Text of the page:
Babe: 3 years outside
Babeling: 7 months inside

Yet another growth scan this week – apparently they can’t get enough of the babeling at this hospital. The novelty of seeing bits of his insides on TV is wearing off now, although I did spot a very cute pair of feet, crossed at the ankle, somewhere in the region of my right lung. I knew there were feet up there. So the pointy bit that gets all the way down to the top of my left thigh could be an elbow.

Straight after the scan, I had the same conversation that I always have with the registrar (it’s never the same registrar but it’s always the same conversation). The babeling is small but growing steadily so far. They can’t make a decision about me using the birth centre until the last scan, when they will estimate his birth weight, and see if it falls within the normal range.

After a conversation with a friend who had her baby a year ago in the same hospital, giving birth on the labour ward is less attractive than ever. They didn’t have a bed ready for her even when she was ready to start pushing, so she was trapped in a waiting room crammed with expectant grandparents, pacing around in complete agony. Her husband looked into the room they were preparing for her and someone was ‘cleaning’ it by using their feet to wipe the blood off the floor with the bloody sheets they had just taken off the bed. When she did get into the room the midwife trilled cheerily, ‘You have picked a busy time, haven’t you?’ and left her to get on with it unaided.

So I had a brainwave – ‘Can you just reassure me now that if the babeling is the right size according to the next scan, I can use the birth centre?’ I asked. ‘Even with the retained placenta I had last time?’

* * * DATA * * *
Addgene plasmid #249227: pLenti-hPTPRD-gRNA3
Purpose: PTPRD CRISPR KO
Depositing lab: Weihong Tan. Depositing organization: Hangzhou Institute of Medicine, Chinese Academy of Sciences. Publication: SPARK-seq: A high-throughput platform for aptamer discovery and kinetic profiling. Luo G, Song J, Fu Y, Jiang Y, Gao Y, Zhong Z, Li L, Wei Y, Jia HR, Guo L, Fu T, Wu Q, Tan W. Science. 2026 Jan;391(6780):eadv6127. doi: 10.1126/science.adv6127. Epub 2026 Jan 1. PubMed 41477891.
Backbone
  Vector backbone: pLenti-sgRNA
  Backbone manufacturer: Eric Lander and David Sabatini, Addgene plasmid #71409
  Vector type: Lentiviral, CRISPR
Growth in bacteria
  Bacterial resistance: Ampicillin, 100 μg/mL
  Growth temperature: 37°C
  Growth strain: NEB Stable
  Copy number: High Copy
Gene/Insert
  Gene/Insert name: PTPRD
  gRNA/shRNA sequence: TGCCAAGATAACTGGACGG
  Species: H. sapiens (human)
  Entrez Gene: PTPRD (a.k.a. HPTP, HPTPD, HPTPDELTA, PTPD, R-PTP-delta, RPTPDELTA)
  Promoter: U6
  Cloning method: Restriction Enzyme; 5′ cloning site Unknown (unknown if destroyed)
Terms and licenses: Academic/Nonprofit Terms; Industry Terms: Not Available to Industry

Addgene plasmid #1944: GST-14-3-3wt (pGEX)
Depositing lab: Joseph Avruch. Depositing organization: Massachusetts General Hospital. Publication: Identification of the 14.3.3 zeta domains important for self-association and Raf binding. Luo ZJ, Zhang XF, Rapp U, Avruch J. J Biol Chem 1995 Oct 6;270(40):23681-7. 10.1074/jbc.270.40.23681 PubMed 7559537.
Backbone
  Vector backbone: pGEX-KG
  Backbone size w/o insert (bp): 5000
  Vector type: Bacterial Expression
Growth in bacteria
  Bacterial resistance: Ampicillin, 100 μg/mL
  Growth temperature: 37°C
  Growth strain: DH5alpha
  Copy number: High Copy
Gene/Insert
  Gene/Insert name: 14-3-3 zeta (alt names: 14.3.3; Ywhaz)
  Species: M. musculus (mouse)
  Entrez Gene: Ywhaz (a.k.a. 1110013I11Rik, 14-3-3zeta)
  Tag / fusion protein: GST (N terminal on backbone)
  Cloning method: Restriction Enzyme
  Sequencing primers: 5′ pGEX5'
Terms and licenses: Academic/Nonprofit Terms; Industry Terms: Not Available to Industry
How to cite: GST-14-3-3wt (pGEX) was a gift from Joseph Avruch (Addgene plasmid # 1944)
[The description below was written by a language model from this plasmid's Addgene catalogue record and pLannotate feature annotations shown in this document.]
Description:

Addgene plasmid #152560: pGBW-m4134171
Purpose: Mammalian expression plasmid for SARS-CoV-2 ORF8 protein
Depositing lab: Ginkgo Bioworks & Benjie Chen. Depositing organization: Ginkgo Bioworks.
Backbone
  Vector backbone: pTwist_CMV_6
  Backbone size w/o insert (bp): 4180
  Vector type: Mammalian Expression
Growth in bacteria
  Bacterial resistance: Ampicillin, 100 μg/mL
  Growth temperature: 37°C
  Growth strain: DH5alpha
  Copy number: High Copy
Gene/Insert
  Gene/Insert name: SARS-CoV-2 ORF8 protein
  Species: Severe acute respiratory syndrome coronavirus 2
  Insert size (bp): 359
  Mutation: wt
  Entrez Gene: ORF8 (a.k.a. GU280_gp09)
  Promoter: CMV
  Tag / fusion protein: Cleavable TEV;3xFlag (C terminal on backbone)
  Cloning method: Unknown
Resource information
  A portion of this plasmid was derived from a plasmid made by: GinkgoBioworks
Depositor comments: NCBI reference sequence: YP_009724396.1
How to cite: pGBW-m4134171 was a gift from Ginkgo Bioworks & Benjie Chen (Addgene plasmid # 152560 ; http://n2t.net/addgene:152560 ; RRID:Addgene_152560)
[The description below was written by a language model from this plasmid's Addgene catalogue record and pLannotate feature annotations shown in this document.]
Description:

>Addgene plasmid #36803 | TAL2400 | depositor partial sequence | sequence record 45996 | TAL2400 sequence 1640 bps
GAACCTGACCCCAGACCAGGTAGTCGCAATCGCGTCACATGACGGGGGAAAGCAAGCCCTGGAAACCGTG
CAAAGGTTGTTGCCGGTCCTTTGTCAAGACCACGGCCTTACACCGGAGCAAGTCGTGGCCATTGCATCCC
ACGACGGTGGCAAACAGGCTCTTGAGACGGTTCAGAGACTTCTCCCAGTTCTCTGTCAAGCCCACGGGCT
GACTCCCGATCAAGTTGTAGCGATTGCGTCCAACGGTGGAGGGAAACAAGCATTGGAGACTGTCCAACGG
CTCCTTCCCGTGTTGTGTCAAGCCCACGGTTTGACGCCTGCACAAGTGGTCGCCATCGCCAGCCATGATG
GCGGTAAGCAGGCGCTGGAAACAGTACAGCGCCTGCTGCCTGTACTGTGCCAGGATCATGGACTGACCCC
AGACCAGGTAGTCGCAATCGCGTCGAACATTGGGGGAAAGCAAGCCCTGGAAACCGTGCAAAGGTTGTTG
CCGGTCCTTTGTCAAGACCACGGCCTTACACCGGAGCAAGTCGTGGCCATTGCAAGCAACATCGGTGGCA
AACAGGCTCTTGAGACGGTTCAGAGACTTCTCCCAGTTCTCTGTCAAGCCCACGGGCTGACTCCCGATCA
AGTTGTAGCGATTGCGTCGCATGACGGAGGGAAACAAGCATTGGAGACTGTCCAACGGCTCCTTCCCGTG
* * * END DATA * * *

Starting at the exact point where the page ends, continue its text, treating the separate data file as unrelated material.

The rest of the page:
‘Yes!’ said the registrar, and he wrote it in my notes, with his Special Senior Registrar Initials at the end. Result! (I hope the head midwife honcho at the birth centre is impressed too.)

Then a student midwife started to lead me away for the last round of blood tests. I wish her well in her chosen career, but she looked about sixteen years old, and I just did not feel like providing her with experience in siphoning blood out of people. When it became clear that she intended to extract my blood, rather than taking me to someone who has done it nine billion times before, it was time to say something.

‘By the way, I don’t want to worry you, but the first time I had blood taken I passed out. And had a fit. Oh, and I’ve got really small veins,’ I said chattily as we walked along.

She literally did a U-turn. ‘I’ll go and get Roshina,’ she said. Sensible move. Roshina had done it nine billion times before. I got to lie down, was spoken to soothingly, and generally received five star treatment. (That incident may have taken place fifteen years ago, never to be repeated, but I’m still milking it.) Now hopefully I can save up the rest of my blood for the floor of the birth centre.